Unfortunately, Go is a game that has no easily-defined end-state. Unlike Connect-Four or Chess or Othello (or pretty much every other game most people know), a game of Go ends when both players agree it ends. Yes, there is the possibility that all 361 points (on a 19x19 board, which is tournament size) could be filled, but the chances of that happening are so slight that it's a non-issue.
There are a number of excellent Go tutorials out there, for people who don't know the rules, and I would suggest you read up on them. It's a fascinating game. I mean, the game has only eight(!) rules!
- Black moves first into an empty board.
- You can place a piece on any open spot on the board (save when noted below).
- You capture a group of pieces when there is no spot on the board that the opponent can play that would connect to that group, either horizontally or vertically. (These are called liberties.)
- The edge of the board does not count as a liberty for anyone.
- You cannot repeat the same board position with the same person to move.
- You cannot move so that you occupy the last liberty of your own group.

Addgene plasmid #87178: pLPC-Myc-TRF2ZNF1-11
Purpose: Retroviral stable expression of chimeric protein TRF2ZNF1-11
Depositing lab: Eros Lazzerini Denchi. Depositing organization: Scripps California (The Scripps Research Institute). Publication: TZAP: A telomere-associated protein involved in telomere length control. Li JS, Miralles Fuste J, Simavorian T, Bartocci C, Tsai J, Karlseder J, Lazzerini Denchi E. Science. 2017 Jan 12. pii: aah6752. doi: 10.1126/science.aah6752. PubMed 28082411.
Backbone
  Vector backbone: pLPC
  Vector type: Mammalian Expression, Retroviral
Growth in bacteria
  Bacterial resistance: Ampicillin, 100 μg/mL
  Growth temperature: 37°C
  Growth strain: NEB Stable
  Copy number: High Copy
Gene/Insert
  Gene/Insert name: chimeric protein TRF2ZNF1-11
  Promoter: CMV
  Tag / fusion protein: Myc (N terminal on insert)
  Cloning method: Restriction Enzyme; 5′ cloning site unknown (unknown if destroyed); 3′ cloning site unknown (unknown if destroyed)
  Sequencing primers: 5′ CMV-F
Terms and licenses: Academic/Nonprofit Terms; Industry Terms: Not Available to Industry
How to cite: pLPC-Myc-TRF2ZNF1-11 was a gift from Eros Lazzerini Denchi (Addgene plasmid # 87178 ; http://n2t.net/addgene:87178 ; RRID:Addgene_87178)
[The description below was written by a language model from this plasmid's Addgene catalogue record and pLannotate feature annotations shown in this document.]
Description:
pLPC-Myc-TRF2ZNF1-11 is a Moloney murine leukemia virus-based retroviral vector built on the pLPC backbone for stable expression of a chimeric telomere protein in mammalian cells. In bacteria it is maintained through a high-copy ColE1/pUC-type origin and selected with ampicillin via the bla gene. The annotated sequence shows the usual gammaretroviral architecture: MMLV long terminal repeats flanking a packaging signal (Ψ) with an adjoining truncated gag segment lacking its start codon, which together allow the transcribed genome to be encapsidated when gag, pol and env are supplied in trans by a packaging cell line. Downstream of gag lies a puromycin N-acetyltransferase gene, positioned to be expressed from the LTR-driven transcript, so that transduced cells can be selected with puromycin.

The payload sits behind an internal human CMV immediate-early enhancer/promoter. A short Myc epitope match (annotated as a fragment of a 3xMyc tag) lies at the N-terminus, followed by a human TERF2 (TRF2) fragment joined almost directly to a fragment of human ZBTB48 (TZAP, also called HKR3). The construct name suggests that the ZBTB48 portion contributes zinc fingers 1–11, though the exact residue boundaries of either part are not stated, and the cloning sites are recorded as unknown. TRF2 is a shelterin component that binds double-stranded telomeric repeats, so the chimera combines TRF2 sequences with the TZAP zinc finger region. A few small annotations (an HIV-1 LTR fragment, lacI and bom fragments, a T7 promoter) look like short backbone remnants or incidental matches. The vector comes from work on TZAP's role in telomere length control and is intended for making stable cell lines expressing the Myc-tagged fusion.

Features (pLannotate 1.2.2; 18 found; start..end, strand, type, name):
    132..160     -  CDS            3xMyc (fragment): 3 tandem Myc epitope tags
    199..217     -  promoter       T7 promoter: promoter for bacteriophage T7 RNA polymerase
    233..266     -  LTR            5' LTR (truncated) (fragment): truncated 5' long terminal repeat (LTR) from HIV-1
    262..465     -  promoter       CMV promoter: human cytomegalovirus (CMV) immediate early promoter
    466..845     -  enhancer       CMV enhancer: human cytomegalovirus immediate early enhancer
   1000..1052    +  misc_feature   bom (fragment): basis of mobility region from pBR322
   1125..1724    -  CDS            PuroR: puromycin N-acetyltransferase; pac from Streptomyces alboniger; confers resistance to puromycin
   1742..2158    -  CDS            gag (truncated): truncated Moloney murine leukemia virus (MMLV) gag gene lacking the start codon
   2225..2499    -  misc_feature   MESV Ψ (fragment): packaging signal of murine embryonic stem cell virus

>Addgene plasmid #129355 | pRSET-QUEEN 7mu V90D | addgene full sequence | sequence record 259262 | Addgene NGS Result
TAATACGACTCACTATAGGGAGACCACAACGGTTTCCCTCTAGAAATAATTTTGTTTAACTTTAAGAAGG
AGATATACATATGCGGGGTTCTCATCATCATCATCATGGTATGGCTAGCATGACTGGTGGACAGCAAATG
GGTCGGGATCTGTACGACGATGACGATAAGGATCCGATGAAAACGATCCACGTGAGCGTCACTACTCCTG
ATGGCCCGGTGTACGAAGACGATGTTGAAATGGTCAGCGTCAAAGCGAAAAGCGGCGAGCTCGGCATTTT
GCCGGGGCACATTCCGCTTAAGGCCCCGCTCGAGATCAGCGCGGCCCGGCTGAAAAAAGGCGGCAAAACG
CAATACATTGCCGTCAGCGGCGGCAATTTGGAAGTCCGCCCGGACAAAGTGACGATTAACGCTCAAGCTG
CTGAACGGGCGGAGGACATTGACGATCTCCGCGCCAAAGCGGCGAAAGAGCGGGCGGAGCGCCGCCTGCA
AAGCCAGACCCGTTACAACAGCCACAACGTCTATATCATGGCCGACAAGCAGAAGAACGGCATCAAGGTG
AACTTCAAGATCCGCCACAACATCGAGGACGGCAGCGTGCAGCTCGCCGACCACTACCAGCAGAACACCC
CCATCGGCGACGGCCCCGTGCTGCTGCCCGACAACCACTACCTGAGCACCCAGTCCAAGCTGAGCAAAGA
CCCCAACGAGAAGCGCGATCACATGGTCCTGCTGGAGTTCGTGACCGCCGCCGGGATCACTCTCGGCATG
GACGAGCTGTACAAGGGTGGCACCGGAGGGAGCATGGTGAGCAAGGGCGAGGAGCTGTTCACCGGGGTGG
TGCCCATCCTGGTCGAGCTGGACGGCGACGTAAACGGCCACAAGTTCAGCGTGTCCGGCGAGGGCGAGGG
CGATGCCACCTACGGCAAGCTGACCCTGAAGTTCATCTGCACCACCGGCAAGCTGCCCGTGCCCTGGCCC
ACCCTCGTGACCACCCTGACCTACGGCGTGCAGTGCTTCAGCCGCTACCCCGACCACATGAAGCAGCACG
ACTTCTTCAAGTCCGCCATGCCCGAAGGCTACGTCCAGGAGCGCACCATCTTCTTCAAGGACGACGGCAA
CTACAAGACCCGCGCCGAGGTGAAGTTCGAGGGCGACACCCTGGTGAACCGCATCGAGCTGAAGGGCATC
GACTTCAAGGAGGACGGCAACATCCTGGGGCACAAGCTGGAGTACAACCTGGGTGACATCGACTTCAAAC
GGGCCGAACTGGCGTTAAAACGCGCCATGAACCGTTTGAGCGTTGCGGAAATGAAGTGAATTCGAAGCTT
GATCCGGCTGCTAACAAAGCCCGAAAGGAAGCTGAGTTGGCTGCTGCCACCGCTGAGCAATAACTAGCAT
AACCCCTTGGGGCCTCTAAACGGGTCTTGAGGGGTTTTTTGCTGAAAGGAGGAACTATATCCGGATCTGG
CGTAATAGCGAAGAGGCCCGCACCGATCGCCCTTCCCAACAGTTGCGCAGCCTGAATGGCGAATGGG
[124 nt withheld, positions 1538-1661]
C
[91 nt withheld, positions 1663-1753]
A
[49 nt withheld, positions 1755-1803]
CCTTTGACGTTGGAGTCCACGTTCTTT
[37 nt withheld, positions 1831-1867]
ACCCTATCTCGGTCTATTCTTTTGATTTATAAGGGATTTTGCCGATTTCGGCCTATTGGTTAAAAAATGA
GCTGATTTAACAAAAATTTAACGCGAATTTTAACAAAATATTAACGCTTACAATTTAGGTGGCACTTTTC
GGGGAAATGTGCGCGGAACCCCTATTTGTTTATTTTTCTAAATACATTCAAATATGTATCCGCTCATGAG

- Anyone may pass their turn at any time.
- A game ends when both players pass in succession.
That's it for the game. Everything else is dependant on your choice of how to score a game. Most games are scored using a territory-surrounded + pieces-captured formula. Territory that you control is defined as any open points that can only trace a path to the edge of the board or your pieces. Any open space that can trace back to pieces of both sides isn't controlled by anyone.
Most games on a 19x19 board generally end after about 150-200 moves. At this point, it is usually clear who has won, but not always. A tournament game of Go is usually untimed (though I think custom dictates a certain limit, which I'm not sure about).
Thus, retrograde analysis really wouldn't be able to offer much, unfortunately.